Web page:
Andrew Robins

Published 3 March 2022

The Commercial Rent (Coronavirus) Bill

And relief for commercial rent arrears

It’s perhaps no surprise that following the pandemic and mandatory closure of many businesses, there are currently an estimated £7 to 9 billion of commercial rent arrears. As a result, the Government’s Commercial Rent (Coronavirus) Bill proposes a solution to this challenge. The Bill is currently at the Report Stage in the House of Lords and is expected to be passed later in March.  The Bill is also accompanied by a new Code of Practice in respect of commercial property relationships.

A summary of the Commercial Rent (Coronavirus) Bill

The long title of the bill explains its purpose of providing relief “from payment of certain rent debts under business tenancies adversely affected by coronavirus to be available through arbitration”. In other words, landlords will not be able to use the usual remedies (forfeiture, CRAR, debt claims, winding up or bankruptcy petitions) in respect of rent arrears that arose during the period when businesses were forced to close. Instead, landlords and tenants will have six months from the date on which the Act comes into force to refer the matter for determination by an arbitrator.

Which business and tenancies will be eligible?

The provisions will apply to all business tenancies as defined in the Landlord and Tenant Act 1954 (including those leases which have been contracted out of the 1954 Act). However, this means licences, tenancies at will, agricultural holdings, tenancies of less than six months and other types of lease are not included within the relief.

What arrears does the Bill apply to?

The relief applies to almost all sums due under a lease, including rent, service charge, insurance rent, interest and any amount drawn down from a rent deposit. However, the tenancy must have been adversely affected by coronavirus, i.e., the tenancy must have been affected by mandatory closure orders.  The provisions will not have any impact on existing rent concession or rent relief arrangements made between landlords and tenants.

The draft Bill also provides that any protected rent debt that has been referred to arbitration may not be included in any restructuring (such as a CVA scheme) for a period of 12 months after the conclusion of the arbitration process. 

What period will the provisions apply to?

The protection period is from 21 March 2020 until the last date restrictions were removed from the tenant’s business sector (but will not take account of periods when a business was able to open partially or subject to restrictions). 

The legislation will also apply to any debt proceedings for the recovery of protected rent arrears taken against the debtor between 10 November 2021 and the date on which the Act comes into force.  Any such proceedings will be subject to an automatic stay of proceedings on the application of either the landlord or tenant. Landlords will also not be able to bring a bankruptcy petition against individual tenants in respect of the relevant rent arrears and any such bankruptcy order made on or after 10 November 2021 will be treated as void.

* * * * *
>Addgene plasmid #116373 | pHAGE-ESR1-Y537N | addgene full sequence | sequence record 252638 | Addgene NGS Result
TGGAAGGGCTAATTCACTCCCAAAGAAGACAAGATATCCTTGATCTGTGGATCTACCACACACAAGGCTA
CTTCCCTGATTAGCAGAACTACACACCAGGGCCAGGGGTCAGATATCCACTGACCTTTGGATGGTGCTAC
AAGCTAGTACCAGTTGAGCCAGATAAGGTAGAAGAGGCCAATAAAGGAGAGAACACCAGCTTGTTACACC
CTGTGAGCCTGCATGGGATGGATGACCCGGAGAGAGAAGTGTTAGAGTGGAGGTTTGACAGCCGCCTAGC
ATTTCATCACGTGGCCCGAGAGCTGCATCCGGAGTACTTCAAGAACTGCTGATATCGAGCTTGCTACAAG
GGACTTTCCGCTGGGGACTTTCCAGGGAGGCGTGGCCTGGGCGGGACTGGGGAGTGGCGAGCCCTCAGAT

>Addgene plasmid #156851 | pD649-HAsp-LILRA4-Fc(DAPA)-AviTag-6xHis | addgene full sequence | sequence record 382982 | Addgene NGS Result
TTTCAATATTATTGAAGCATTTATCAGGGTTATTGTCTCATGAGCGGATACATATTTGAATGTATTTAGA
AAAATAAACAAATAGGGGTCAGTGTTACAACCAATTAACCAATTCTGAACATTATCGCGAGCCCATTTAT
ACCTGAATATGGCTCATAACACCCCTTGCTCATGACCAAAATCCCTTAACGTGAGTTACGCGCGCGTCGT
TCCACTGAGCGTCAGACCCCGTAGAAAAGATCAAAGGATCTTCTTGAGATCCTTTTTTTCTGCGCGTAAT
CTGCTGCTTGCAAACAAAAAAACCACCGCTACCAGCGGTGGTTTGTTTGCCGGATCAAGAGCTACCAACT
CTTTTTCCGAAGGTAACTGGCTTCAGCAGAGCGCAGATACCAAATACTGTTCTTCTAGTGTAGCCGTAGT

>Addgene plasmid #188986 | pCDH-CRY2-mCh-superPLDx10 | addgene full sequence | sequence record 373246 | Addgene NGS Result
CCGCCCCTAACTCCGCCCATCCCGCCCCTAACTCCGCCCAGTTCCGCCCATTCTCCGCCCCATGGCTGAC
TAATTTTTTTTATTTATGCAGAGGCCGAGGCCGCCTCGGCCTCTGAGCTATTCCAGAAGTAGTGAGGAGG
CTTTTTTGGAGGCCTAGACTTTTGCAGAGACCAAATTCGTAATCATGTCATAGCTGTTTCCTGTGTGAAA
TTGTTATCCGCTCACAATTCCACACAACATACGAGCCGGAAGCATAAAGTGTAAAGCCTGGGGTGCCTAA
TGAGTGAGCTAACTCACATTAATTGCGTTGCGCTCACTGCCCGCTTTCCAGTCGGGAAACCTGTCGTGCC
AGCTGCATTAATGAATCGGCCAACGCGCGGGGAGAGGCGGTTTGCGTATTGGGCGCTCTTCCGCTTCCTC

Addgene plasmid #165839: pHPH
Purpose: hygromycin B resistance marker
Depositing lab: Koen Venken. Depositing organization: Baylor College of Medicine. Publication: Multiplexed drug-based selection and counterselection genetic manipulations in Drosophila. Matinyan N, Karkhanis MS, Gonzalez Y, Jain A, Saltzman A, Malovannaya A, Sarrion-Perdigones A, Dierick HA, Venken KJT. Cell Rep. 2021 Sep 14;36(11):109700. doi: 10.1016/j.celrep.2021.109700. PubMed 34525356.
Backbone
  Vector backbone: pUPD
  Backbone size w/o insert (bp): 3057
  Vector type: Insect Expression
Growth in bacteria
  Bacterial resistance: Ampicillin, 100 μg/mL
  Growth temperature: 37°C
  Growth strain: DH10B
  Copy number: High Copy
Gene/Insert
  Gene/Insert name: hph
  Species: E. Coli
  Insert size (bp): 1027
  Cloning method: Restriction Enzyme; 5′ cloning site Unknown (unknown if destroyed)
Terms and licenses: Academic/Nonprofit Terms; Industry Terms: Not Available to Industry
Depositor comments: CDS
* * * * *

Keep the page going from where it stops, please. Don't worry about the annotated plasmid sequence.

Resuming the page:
The arbitration process

Either party can refer the matter to arbitration. Both sides must then make proposals for payment, supported by evidence. The arbitrator must approach the matter on the basis that tenants should pay the full amount owing without delay. However, the arbitrator must then make an award based on the one hand, on whether the tenant’s business is viable (or could be made viable if granted relief) and the other hand, based on the solvency of the landlord.

The question of viability, therefore, is likely to be the main focus and the arbitrator will be able to take into account historic payments and the assets and liabilities of the parties. If the tenant is unable to satisfy the arbitrator that its business is or could be viable, the application will automatically fail.


The impact of the Commercial Rent (Coronavirus) Bill is that there is in effect an immediate embargo on any new claims in respect of commercial rent arrears arising from the protected period. 

As with any new legislation, it is yet to be seen how the provisions will play out, but they have already attracted much criticism for lack of guidance as to how the arbitration scheme will work in practice. It may not be clear, for example, whether or not the parties have already reached a rent relief agreement (thereby excluding themselves from the provisions) and caution may be required if the tenant is considering restructuring. What’s more, it’s clear that in more complex cases, arbitrators will need significant skills and understanding in order to assess the viability of the tenant’s business.  We, therefore, expect to hear a great deal more about the application of these provisions in due course.

If you think you may be affected by anything raised herein, please get in touch.